Carrying 22 kilograms 26.2 miles to bring awareness about military suicides

Martin Park wearing the 22 kg (48.5 pound) rucksack that he will carry during the Tacoma City Marathon May 1. Photo credit: Susan Melnyk


"When I transitioned out of active-duty, it was a huge change.  I started thinking about those who were working through the things they'd faced in combat, many not getting the support they deserved," Park explained.

After learning about Race For a Soldier, the half marathon and 5K event supporting the Permission To Start Dreaming Foundation, Park knew that he wanted to be involved.  The foundation was created when Leslie Mayne began the unimaginable task of trying to make sense of the loss of her son, Pfc. Kyle Farr.  Upon returning from a 2006 Iraq deployment and undergoing treatment for PTSD and traumatic brain injury, Kyle took his own life.  The loss drove Mayne to want to focus the public's attention on the struggles our servicemembers face and to help them find a way forward.

Although it is next to impossible to know how many servicemembers are lost every year to suicide, a 2013 study by the Veterans Administration estimated that as many as 22 military members take their own lives each day.  

The 22 kilograms that Park will shoulder for the 26.2 miles signifies every one of those 22 daily losses as well as the weight that many veterans and active-duty servicemembers carry with them every day.  The long-term effects of PTSD, traumatic brain injury, and living with service-related injuries, along with the often jarring transition from military life to the civilian world, makes for a complex set of struggles that can seem to work against even the bravest amongst us.

"I needed it to be more than a number.  I needed it to be concrete," Park said, referring to the rucksack that will accompany him on the marathon.  "We have so many military members around Tacoma and JBLM, but at times it feels as though we are almost invisible to the general public.  If this gets just one more person talking about our servicemembers ... becoming more aware of the support they need when returning home, that's what it is all about."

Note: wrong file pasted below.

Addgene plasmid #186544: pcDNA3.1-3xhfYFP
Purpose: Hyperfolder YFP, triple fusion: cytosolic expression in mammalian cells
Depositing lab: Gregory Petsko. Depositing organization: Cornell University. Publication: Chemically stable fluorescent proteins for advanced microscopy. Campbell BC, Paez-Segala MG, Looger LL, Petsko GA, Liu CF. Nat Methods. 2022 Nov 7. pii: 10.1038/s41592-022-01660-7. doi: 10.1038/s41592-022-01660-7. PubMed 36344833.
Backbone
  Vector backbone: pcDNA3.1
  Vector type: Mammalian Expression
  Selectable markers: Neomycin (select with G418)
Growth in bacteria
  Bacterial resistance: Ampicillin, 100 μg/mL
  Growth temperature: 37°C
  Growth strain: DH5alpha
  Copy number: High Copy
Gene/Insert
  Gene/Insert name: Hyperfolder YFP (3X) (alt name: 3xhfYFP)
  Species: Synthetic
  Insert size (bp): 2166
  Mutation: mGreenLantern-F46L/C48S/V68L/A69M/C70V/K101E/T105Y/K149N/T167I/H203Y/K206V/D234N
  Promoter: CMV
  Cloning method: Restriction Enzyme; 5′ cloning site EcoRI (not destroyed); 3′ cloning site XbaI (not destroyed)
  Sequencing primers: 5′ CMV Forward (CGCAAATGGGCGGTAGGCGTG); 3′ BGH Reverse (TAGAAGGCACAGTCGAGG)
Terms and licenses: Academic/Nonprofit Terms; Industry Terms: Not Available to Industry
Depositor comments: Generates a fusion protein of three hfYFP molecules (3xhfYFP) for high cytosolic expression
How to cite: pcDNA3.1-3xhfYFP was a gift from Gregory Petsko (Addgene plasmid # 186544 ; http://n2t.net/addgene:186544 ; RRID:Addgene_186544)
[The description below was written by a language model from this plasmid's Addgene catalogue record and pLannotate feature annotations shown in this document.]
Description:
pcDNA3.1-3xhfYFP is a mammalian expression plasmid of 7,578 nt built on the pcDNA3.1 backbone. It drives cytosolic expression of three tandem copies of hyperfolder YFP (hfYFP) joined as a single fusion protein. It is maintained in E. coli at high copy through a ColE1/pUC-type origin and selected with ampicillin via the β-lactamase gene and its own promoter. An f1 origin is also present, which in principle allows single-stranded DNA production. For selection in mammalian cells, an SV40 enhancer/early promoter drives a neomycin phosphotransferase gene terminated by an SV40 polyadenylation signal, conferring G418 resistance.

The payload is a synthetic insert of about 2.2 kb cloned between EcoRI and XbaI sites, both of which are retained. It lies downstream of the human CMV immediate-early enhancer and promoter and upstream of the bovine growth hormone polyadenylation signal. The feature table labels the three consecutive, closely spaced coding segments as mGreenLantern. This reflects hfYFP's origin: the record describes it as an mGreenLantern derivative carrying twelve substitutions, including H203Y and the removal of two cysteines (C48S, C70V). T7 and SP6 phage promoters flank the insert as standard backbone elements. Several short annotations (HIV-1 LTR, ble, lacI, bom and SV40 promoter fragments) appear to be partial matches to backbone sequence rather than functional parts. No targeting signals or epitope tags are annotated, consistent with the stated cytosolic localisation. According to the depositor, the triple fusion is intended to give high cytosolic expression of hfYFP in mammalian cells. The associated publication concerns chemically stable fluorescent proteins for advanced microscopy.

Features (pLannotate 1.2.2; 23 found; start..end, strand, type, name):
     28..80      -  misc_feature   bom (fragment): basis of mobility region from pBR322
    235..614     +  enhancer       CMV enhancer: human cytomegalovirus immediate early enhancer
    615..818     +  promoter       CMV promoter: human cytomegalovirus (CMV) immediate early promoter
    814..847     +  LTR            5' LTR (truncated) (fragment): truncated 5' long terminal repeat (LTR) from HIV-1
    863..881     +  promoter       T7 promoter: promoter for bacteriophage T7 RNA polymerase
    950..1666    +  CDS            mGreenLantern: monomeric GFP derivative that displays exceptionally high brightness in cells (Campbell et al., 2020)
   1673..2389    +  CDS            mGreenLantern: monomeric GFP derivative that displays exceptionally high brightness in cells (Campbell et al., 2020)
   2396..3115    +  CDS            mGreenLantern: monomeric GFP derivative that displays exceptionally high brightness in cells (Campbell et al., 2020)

Park's goal is to raise $2,200 in time for the marathon, with all donations going directly to the Permission To Start Dreaming Foundation and the various PTSD and TBI programs they provide grants to.  He has been humbled by the outpouring of support from his coworkers, others training for the marathon, and the entire team at the foundation.

"When I'm training, I sometimes wonder how I'll make it with the pack.  But when I think about the things our veterans have been through and are dealing with, I know I'll find a way."

The Tacoma City Marathon takes place May 1, with Park getting an early start to manage the run/jog pace he'll need to take over the five-and-a-half hours, due to the added weight.  

Donations can be made through May 2 on the Crowdrise website at or by searching 26.2 with 22 on   

Race For a Soldier will be held Sept. 25 in Gig Harbor and donations can be made directly on the website:  Volunteers are always appreciated and runners can learn more about the half marathon, 5K and kids fun run online.

For information about the Permission To Start Dreaming Foundation, visit or call 253.432.0036.